Is there an organizing principle behind the Obama administration’s decisions on how to deal with accused terrorists?
Announcing that Khalid Sheikh Mohammad, mastermind of 9/11, and four of his co-conspirators would be granted a civilian trial in Manhattan while the U.S.S. Cole bombers would receive a military tribunal, Attorney General Eric Holder was bombastic but opaque. “For over two hundred years,” he intoned, “our nation has relied on a faithful adherence to the rule of law to bring criminals to justice.” How did he decide who got a civilian trial, with its lavish legal protections, and who got a military tribunal? It was a case-by-case determination, he explained, depending upon “the nature of the offense, the location in which the offense occurred, the identity of the victims, and the manner in which the case was investigated.” Not a legal principle to be found anywhere in that explanation.
#ad#When critics observed that this practically amounted to an engraved invitation to al-Qaeda to attack our civilians in preference to our warships, the attorney general countered that he had chosen the venues most likely to “maximize our chances for success.” Really? At a Senate hearing, Sen. Jon Kyl (R., Ariz.) shot down that fatuity by noting that KSM had already pleaded guilty at the military tribunal in Guantanamo. (He also welcomed martyrdom, which one wishes could have been promptly granted.) At the same hearing, Holder could not say whether Osama bin Laden would be read his Miranda rights if U.S. forces captured him tomorrow.
Do you get the sense that they have not thought this through?
Now that New York City has declined the KSM trial, the administration seems embarrassed and bereft of ideas. Perhaps an Internet dating service could help them: “ISO venue for terror trial, hanging juries a must.” Yes, the death penalty has been invoked by an attorney general who claims simultaneously that a) the civilian trial of this terrorist will showcase America’s devotion to the rule of law; and b) no matter what the outcome, KSM will not walk free.
To be fair to Eric Holder, his boss is no less incoherent.
While daintily reading rights to terrorists we nab here, the U.S. government is attacking suspected terrorists in the wild removes of Pakistan with Hellfire missiles. As National Journal reports:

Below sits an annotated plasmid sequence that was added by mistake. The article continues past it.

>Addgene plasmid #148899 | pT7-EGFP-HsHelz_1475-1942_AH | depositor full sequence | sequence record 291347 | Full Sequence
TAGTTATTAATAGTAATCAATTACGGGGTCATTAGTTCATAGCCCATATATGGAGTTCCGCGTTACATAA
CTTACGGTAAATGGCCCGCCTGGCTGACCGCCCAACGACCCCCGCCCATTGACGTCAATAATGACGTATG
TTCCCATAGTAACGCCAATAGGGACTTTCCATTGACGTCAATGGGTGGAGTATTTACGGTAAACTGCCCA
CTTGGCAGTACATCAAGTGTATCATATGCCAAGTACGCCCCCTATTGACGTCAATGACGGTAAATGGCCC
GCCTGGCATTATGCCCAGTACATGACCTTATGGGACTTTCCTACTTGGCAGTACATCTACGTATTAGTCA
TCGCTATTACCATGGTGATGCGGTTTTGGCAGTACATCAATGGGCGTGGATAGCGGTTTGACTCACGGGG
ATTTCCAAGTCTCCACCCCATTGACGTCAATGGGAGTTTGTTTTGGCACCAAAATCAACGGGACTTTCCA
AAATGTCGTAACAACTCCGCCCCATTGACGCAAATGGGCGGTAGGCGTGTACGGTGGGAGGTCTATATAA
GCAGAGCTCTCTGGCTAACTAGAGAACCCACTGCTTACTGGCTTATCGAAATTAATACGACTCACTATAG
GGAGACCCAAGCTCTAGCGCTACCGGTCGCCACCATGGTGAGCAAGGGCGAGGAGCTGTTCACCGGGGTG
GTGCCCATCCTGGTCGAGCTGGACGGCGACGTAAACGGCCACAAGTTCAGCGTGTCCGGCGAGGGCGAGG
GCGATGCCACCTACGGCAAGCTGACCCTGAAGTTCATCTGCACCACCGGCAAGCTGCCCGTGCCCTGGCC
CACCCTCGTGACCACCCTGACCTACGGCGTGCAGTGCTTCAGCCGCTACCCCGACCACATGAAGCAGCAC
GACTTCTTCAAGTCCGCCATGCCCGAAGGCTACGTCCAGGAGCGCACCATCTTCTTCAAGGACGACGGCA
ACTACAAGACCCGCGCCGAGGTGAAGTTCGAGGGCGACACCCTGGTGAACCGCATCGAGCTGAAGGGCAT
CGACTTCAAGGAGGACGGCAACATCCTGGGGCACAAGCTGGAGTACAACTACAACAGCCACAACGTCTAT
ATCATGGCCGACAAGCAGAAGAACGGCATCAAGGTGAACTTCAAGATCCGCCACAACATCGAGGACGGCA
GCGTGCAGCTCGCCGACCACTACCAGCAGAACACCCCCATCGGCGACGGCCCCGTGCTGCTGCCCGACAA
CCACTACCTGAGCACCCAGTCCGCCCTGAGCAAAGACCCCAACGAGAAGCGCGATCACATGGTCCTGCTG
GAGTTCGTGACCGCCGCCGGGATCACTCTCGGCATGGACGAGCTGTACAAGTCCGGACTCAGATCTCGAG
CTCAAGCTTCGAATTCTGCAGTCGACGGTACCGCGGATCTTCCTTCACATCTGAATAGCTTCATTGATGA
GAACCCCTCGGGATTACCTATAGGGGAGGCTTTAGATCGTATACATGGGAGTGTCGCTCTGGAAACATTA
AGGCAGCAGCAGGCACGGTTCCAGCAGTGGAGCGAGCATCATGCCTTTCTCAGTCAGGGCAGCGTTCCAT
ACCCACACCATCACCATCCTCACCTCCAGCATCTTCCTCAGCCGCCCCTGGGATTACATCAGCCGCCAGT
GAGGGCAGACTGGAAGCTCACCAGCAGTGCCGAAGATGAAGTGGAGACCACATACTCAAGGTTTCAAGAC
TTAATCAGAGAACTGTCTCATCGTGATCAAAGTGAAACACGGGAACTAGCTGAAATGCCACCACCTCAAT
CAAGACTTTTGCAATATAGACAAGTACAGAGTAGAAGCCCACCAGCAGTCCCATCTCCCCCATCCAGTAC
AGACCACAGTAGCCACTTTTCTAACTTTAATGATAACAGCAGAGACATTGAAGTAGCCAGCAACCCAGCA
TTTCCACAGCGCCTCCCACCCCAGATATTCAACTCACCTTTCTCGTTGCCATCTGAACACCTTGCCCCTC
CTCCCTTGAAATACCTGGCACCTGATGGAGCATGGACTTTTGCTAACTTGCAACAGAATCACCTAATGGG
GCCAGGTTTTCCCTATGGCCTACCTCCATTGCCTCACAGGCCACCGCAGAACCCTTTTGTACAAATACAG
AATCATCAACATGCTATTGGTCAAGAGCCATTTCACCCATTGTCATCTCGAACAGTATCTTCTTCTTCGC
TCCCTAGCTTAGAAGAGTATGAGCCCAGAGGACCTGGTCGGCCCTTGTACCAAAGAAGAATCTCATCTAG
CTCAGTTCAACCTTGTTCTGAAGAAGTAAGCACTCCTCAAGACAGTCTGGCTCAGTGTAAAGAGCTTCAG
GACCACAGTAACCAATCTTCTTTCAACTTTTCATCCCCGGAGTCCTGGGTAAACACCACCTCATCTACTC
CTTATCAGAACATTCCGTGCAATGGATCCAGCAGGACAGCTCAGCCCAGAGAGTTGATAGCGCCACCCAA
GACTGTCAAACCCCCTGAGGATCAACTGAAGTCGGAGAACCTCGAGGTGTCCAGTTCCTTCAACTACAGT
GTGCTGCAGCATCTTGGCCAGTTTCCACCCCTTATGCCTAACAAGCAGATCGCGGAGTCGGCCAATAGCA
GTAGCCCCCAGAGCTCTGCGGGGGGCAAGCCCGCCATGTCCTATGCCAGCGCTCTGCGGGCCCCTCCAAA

Hidden behind walls of top-secret classification, senior U.S. government officials meet in what is essentially a star chamber to decide which enemies of the state to target for assassination. There is no single master list, but all names pass through an elaborate, multi-agency vetting process that ends at the level of the National Security Council and ultimately requires presidential approval.
Apparently, presidential approval has been readily forthcoming. President Obama has approved 50 drone strikes in Pakistan since January 2009, compared with 33 in the last year of the Bush administration. The strikes have reportedly killed dozens of suspected terrorists (along with some civilians).
#page#Sitting in the Pentagon in Virginia, the U.S. military tracks suspected terrorists nearly 7,000 miles away and blasts them with Predator drones when they get a clear shot. Former CIA officer Robert Baer adds, “Typically there is no independent verification from many of these ungoverned places to even confirm whether they pulled the trigger on the right guy. There are no questions asked.”
#ad#Nor do they read them their rights. No trials. No process at all, just an intelligence report and a Hellfire missile. That is the way the Obama administration treats rumored terrorists in the border areas of Pakistan. In fact, ABC News has reported that the administration may even have targeted Anwar al-Awlaki, the American-born imam believed to have been a “spiritual guide” to the Fort Hood terrorist and the underwear bomber. For the record, that is fine with me. But how do they reconcile the contradiction?
When the administration apprehends an incontrovertible terrorist, still bleeding from his attempt to blow up an airliner over Detroit, what do they do? They read him his rights, assign him a lawyer, and invite him to remain silent. When they have the architect of 9/11 in Guantanamo Bay awaiting trial in a military court, they announce that they will whisk him to New York and supply him with all the rights of an American citizen.
There are no principles at work here, just the vain and misguided pursuit of international respectability. Obama may well receive applause from Norwegian committees and Sorbonne students — though not from wiser observers — but he should get none from those he is responsible for protecting.
– Mona Charen is a nationally syndicated columnist. © 2010 Creators Syndicate, Inc.